Massachusetts' most-unfair tax

I was driving up to New Hampshire to do some Father's Day shopping at BJ's in Nashua. We make the trip every couple of months to stock up on staples. And as I was driving, I began thinking about a Massachusetts tax "policy" that is just wrong. It is the concept that Massachusetts residents who purchase taxable goods in other states are supposed to pay the sales tax to Massachusetts at some point on their return.

I believe states have no right to impose such a tax, and that citizens' willingness to accept the government's authority to do so is an example of the breakdown of citizens' rights and also an example of the "slippery slope" argument as to why we need to draw a firm line between individual freedoms and government oversight.

In preparation for this article, I did a little Internet research and have found what appears to be the justification for this tax. They call it a "use tax" and here is the verbiage from the state's website:

What is the use tax?

The Massachusetts use tax is 6.25 percent of the sales price or rental charge on tangible personal property 1 (including phone and mail order items or items purchased over the Internet) or certain telecommunications services 2 on which no sales tax, or a sales tax rate less than the 6.25 percent Massachusetts rate, was paid and which is to be used, stored or consumed in the Commonwealth. The use tax, unlike the sales tax, generally is paid directly to the Commonwealth by the purchaser.

Example: You purchase furniture for your Massachusetts business or residence from an out-of-state firm and pay no Massachusetts sales tax. You're required to pay the 6.25 percent Massachusetts use tax. The use tax applies because the furniture wasn't subject to a sales tax in the other state and because it's for use in the Commonwealth.



Under this tax theory, the Commonwealth attempted in court to force Town Fair Tire, a regional tire retailer, to collect "sales taxes" (or perhaps they called them "use taxes") to Massachusetts customers purchasing Town Fair tires in New Hampshire.

New Hampshire said forget it, that the power to assess taxes stopped at the border, and Massachusetts eventually lost the court case. (If you'd like to read a news article on this interesting test case, see:

But think about how this theory works: If you live in Massachusetts, the state believes it has the power to tax you personally..not just your income or your in-state purchases, but whenever you "use" something in the state that was purchased outside and for which you didn't pay a sales tax.


I do not dispute the underlying necessity to collect taxes. But the state is an ever-hungry monster that is always looking to increase its "revenue." If left up to the taxing authority, every judgment call it would make would favor increasing revenues, of course.

Furthermore, we know that the "high level" taxes that are paid are transparent. If politicians want to raise the sales tax from 5% to 6.25%, which they did several years ago, then people can express their disagreement by voting for new elected officials.

But by raising taxes outside of the public's gaze, politicians can increase revenue without having to publicly defend their decision. I'll bet that a huge percentage of "revenues" are raised in these ways, at all levels of government. For example, what happens when the government finds a business (or an industry) guilty of some type of public corruption and levels a substantial fine? Does that money reduce what taxpayers owe, or is it instead sucked into the government revenue stream, to be spent on whatever pet projects our leaders favor, without the need to publicly raise taxes?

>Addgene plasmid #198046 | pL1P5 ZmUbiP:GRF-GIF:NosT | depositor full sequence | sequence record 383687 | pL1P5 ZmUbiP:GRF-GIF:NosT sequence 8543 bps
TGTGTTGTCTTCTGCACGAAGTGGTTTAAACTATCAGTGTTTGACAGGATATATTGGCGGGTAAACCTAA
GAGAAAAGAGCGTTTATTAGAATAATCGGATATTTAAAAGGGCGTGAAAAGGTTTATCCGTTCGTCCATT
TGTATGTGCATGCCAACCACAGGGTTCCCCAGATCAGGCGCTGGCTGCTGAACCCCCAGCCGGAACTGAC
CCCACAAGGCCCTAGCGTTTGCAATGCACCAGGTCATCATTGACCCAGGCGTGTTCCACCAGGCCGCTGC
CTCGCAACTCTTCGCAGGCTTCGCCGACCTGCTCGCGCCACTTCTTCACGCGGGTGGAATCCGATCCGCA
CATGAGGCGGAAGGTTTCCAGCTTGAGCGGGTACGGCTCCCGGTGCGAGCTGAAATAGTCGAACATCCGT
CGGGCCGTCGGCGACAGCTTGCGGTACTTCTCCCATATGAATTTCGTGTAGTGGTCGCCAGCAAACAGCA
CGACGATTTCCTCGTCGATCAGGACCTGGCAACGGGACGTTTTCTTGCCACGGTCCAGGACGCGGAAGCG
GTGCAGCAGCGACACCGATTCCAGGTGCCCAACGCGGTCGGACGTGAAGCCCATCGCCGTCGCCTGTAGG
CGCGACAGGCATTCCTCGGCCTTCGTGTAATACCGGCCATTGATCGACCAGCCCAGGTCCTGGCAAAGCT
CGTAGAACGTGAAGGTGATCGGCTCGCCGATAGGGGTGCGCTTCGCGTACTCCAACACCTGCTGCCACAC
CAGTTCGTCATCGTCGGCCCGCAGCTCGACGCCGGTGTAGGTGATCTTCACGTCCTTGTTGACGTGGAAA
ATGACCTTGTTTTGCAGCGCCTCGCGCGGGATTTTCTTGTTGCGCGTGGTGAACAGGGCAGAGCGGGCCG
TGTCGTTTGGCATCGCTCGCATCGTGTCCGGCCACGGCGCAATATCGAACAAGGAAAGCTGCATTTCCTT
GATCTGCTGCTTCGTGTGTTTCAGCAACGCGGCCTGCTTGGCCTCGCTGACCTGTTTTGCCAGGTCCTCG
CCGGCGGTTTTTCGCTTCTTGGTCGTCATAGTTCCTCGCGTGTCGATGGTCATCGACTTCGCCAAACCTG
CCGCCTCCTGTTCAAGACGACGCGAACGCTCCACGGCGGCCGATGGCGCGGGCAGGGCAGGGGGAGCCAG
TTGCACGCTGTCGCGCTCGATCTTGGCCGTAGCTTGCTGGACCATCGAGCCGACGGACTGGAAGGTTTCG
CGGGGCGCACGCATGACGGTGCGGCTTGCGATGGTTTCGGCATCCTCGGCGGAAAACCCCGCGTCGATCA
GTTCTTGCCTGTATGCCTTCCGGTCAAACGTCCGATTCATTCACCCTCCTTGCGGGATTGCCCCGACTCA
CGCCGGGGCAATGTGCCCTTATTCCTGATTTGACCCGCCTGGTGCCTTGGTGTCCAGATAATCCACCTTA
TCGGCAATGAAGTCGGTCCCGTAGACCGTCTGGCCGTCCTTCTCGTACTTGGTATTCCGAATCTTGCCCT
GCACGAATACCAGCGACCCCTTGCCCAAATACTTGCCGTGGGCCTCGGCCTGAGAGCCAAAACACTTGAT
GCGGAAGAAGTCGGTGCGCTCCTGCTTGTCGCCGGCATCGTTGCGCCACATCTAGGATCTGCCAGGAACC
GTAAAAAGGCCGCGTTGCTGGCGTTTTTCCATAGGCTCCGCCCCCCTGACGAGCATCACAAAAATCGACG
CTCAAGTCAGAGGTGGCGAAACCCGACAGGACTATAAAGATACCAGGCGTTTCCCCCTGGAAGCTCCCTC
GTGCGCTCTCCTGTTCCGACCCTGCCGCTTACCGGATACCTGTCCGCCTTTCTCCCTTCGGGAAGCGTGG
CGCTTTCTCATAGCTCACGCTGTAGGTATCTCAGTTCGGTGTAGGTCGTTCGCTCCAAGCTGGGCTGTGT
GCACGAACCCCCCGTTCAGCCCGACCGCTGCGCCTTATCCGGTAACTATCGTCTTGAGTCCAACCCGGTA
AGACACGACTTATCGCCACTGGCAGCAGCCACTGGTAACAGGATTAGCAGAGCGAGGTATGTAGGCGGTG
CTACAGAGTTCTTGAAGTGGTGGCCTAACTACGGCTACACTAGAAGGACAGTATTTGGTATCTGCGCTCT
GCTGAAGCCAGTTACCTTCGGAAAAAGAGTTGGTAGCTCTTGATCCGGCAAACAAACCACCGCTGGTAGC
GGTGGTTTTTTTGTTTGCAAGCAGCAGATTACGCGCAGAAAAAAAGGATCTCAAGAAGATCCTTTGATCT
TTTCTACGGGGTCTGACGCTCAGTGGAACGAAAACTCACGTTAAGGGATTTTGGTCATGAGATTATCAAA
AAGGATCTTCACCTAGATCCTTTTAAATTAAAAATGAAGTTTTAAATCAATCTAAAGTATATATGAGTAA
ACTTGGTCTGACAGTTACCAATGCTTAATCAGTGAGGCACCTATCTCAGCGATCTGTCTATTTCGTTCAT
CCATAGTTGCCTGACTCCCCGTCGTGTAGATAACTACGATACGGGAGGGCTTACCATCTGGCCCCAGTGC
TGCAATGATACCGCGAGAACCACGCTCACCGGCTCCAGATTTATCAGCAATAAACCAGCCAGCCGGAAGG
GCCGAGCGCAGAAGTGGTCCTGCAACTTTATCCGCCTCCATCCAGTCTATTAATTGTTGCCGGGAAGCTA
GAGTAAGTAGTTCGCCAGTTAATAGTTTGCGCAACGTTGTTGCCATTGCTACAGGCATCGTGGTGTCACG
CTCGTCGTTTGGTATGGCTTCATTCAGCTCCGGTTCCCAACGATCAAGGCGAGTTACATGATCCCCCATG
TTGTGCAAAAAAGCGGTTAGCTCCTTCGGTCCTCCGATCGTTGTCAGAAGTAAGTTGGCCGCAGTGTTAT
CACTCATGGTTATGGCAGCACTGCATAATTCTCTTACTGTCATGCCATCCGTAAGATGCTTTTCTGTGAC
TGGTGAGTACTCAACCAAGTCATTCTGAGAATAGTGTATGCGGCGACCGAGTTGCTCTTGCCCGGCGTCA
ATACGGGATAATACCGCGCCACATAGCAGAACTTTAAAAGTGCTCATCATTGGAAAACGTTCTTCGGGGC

So the reason this tax is unfair is that it is not rebated to New Hampshire residents who visit Massachusetts and purchase taxable items. For the tax to be fair, NH residents should either be able to show their NH ID card and avoid paying the tax, or should be able to file a rebate for all such taxes paid and get a refund check from the Commonwealth. But you don't see that happening, of course.

I can understand an income tax. If you live in a state and earn income, you pay a tax on that income, no matter where you get the income from. The state would not be able to raise any significant revenue if it allowed people to avoid paying income taxes just by working for a firm based out-of-state. If you want to avoid Massachusetts income tax, you need to live outside the state.

Charging MA income taxes on NH residents who work in MA is likewise questionable. However, companies can get around this by setting up a subsidy in NH and employing NH residents there.

Charging sales taxes is also justifiable, even if I think it is bad policy. But that must be charged by retailers offering their goods for sale. They are essentially acting as "agents of the state" in collecting those taxes and if they collect them on everyone, that is fair.

If NH residents are willing to come to MA and pay higher prices (because of the tax) then that is up to them. I'm sure there are few NH residents who routinely do their shopping for taxable goods in MA.

But what Massachusetts is attempting to do is have it both ways. It wants to charge anyone purchasing stuff in the state a sales tax, and then charge residents the same tax when they go out-of-state to make purchases. The "tax collectors" can't do both nor should we allow them to do so.

I'm very sure that the Commonwealth collects enough revenue to pay for the things we need to do as a state, but if our elected representatives disagree, and voters want to keep re-electing them to keep raising taxes, that is up to our citizens. But these backdoor methods of raising revenue without accountability are terrible policy and set precedents that will be used for other future terrible policies, all in the name of helping politicians from making their actions and decisions transparent to voters.